In a report Wednesday, Yediot Acharonot said that an examination of the KGB archives compiled by Major Vasiliy Mitrokhin, the chief archivist of the Soviet spy agency, indicates that it wasn’t just Mahmoud Abbas who acted as a KGB agent. At least three Knesset members, as well as top IDF officials – including a member of the General Staff – were being paid by Moscow for information and/or to carry out tasks.
The Israeli daily was among a small group given exclusive access to the archives located at Cambridge University. Members of the paper’s staff, along with a team of professional translators, spent months probing the documents for information about Israel. The investigation indicated that the KGB had successfully recruited several top-level political and military officials to provide services, although it did not yield specifics of what those activities were.
The documents indicate that the KGB saw Mapam, a socialist party that was thought to be sympathetic to the Soviet Union, as a target for infiltration. The three MKs were all members of the movement, and according to the documents, one code named “Granite,” was “a resident of Kibbutz Shoval near Be’er Sheva.” According to the report, that would likely be MK Elazar Granot, who was recruited in the mid-1960s and worked with the Soviets until 1967, when Moscow broke off diplomatic relations with Israel in the wake of the Six-Day War.
The report did not mention the names of the other MKs involved, nor did it name likely suspects in the IDF. Several of the names will be released in the paper’s Friday edition, Yediot said. However, the report added that Shin Bet and Mossad officials had long been aware that a member of the IDF’s General Staff had worked for the Soviets, but had decided not to act against him due to his poor health. The officer has since passed away.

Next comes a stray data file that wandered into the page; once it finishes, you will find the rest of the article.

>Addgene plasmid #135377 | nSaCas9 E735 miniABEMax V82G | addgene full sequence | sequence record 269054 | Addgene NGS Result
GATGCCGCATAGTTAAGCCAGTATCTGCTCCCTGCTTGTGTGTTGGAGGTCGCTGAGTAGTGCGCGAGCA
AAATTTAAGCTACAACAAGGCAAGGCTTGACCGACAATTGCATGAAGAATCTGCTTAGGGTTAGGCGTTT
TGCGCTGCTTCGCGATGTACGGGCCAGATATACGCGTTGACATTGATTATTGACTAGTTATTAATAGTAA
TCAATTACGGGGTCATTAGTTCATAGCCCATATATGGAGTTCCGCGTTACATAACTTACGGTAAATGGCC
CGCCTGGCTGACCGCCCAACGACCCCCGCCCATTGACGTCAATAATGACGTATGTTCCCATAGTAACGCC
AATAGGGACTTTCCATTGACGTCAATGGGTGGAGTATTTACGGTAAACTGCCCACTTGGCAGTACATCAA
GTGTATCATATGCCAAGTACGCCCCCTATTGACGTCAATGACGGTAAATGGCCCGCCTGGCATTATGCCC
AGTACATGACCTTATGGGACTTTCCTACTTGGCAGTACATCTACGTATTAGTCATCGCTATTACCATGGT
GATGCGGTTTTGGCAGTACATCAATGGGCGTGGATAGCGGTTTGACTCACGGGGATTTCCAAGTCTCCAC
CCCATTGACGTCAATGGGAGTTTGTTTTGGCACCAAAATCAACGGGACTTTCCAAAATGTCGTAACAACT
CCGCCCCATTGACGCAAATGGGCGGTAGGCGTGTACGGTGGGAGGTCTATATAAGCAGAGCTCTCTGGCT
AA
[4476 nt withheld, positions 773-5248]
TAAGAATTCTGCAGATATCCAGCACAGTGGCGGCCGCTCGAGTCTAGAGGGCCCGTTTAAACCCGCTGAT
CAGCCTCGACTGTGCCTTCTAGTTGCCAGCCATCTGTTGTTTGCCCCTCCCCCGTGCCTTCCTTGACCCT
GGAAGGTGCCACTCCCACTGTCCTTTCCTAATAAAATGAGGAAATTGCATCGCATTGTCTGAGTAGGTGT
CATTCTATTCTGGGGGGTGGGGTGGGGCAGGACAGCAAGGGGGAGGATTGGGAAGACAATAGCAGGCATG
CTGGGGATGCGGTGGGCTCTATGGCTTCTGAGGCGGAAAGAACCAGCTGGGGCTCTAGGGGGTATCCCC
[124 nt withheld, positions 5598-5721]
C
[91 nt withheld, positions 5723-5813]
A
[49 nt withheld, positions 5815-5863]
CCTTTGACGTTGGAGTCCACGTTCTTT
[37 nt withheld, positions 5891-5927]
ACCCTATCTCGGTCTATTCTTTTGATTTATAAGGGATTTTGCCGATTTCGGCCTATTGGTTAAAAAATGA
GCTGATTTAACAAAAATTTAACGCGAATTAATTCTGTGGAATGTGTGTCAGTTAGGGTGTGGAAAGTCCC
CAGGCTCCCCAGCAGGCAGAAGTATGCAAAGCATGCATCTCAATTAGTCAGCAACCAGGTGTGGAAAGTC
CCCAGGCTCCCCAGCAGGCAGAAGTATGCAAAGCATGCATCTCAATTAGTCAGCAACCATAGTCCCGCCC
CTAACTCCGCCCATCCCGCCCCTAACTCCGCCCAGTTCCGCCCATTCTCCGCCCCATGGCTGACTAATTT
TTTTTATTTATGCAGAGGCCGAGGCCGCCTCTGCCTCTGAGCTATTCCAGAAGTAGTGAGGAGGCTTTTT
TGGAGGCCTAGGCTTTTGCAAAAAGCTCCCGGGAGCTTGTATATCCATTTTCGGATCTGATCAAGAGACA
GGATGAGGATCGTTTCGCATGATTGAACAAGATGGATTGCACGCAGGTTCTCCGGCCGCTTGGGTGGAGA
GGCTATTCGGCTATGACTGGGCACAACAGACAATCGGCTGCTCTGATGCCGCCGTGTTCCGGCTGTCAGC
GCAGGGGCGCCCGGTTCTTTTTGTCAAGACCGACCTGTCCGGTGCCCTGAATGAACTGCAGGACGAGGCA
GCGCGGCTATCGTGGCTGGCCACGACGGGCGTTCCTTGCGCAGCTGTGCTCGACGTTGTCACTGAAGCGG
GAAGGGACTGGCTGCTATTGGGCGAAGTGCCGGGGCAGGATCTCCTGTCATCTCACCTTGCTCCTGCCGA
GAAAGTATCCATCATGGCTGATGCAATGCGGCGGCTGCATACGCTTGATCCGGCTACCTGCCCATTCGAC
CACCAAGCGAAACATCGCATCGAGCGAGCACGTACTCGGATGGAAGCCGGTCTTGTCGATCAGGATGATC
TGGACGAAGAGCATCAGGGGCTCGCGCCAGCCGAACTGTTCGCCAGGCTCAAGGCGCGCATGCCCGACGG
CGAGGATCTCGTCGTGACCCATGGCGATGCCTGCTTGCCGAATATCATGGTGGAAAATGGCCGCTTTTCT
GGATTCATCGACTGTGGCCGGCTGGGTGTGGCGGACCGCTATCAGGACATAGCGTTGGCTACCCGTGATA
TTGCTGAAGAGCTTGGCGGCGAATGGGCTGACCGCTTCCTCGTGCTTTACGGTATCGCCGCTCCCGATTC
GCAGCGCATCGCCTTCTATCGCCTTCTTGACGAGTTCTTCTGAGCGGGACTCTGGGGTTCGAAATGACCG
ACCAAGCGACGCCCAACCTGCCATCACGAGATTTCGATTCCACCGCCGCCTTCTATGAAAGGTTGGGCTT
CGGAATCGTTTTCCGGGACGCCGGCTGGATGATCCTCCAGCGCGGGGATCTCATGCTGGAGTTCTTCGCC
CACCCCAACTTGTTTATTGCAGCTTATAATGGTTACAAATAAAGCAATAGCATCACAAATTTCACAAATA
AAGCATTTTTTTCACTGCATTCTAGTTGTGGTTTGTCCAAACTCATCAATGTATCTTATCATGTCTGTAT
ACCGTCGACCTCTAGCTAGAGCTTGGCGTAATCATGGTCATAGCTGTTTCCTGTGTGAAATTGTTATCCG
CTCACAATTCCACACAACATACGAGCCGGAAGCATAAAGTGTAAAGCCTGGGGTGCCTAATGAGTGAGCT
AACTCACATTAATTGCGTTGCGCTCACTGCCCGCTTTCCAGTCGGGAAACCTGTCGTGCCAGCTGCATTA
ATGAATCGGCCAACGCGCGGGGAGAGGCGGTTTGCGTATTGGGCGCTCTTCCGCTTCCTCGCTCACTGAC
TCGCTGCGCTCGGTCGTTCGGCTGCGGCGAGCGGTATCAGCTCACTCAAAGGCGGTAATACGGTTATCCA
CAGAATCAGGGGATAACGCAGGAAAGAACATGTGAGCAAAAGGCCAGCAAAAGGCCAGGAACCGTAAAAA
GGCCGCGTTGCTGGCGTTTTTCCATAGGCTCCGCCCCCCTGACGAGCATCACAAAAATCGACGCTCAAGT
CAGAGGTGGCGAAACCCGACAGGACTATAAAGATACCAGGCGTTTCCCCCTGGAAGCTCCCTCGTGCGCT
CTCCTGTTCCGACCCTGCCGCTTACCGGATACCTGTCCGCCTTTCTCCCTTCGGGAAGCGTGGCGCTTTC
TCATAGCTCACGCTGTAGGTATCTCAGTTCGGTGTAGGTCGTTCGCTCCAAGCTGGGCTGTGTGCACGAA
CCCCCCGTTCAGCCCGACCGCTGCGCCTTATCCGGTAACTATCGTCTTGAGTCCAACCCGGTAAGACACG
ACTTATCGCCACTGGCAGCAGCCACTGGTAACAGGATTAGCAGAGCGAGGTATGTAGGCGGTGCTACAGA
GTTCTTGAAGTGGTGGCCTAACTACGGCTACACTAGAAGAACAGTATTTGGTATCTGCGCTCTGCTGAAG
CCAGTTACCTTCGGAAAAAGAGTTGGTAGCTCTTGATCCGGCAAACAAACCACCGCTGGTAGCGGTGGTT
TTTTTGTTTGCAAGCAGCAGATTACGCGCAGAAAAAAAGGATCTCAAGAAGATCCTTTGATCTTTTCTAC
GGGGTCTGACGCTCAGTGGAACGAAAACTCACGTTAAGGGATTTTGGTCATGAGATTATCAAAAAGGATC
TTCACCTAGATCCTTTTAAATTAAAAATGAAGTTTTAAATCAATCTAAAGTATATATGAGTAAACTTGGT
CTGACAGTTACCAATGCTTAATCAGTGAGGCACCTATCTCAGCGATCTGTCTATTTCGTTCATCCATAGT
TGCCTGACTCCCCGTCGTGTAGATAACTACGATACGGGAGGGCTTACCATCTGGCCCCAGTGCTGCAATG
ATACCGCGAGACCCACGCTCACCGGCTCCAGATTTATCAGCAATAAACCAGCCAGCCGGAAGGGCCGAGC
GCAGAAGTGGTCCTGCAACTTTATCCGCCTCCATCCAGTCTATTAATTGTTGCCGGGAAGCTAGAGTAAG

The Soviets were also interested in subjects other than politics and the military. On the KGB’s payroll were several engineers, including a senior member of the design staff of the National Water Carrier, the major mid-1960s project that brought water from the Kinneret to the center and south of the country. Other recruits were involved in several other major projects; one was an engineer who worked on the design of the Lavie fighter jet, while another was involved in production of the Merkava tank, the report added.
The information comes from what has come to be called the Mitrokhin Archive. According to Cambridge University, Mitrokhin, a senior archivist in the KGB’s foreign intelligence archive from 1972 to 1984, had “unlimited access to hundreds of thousands of files from a global network of spies and intelligence gathering operations.” He decided to defect with his family to the West in 1992, and was taken out of the collapsing Soviet Union by the U.K.’s Secret Intelligence Service. Earlier this year, the documents revealed that Palestinian Authority chief Mahmoud Abbas had also been on the KGB’s payroll. Abbas has denied the allegations.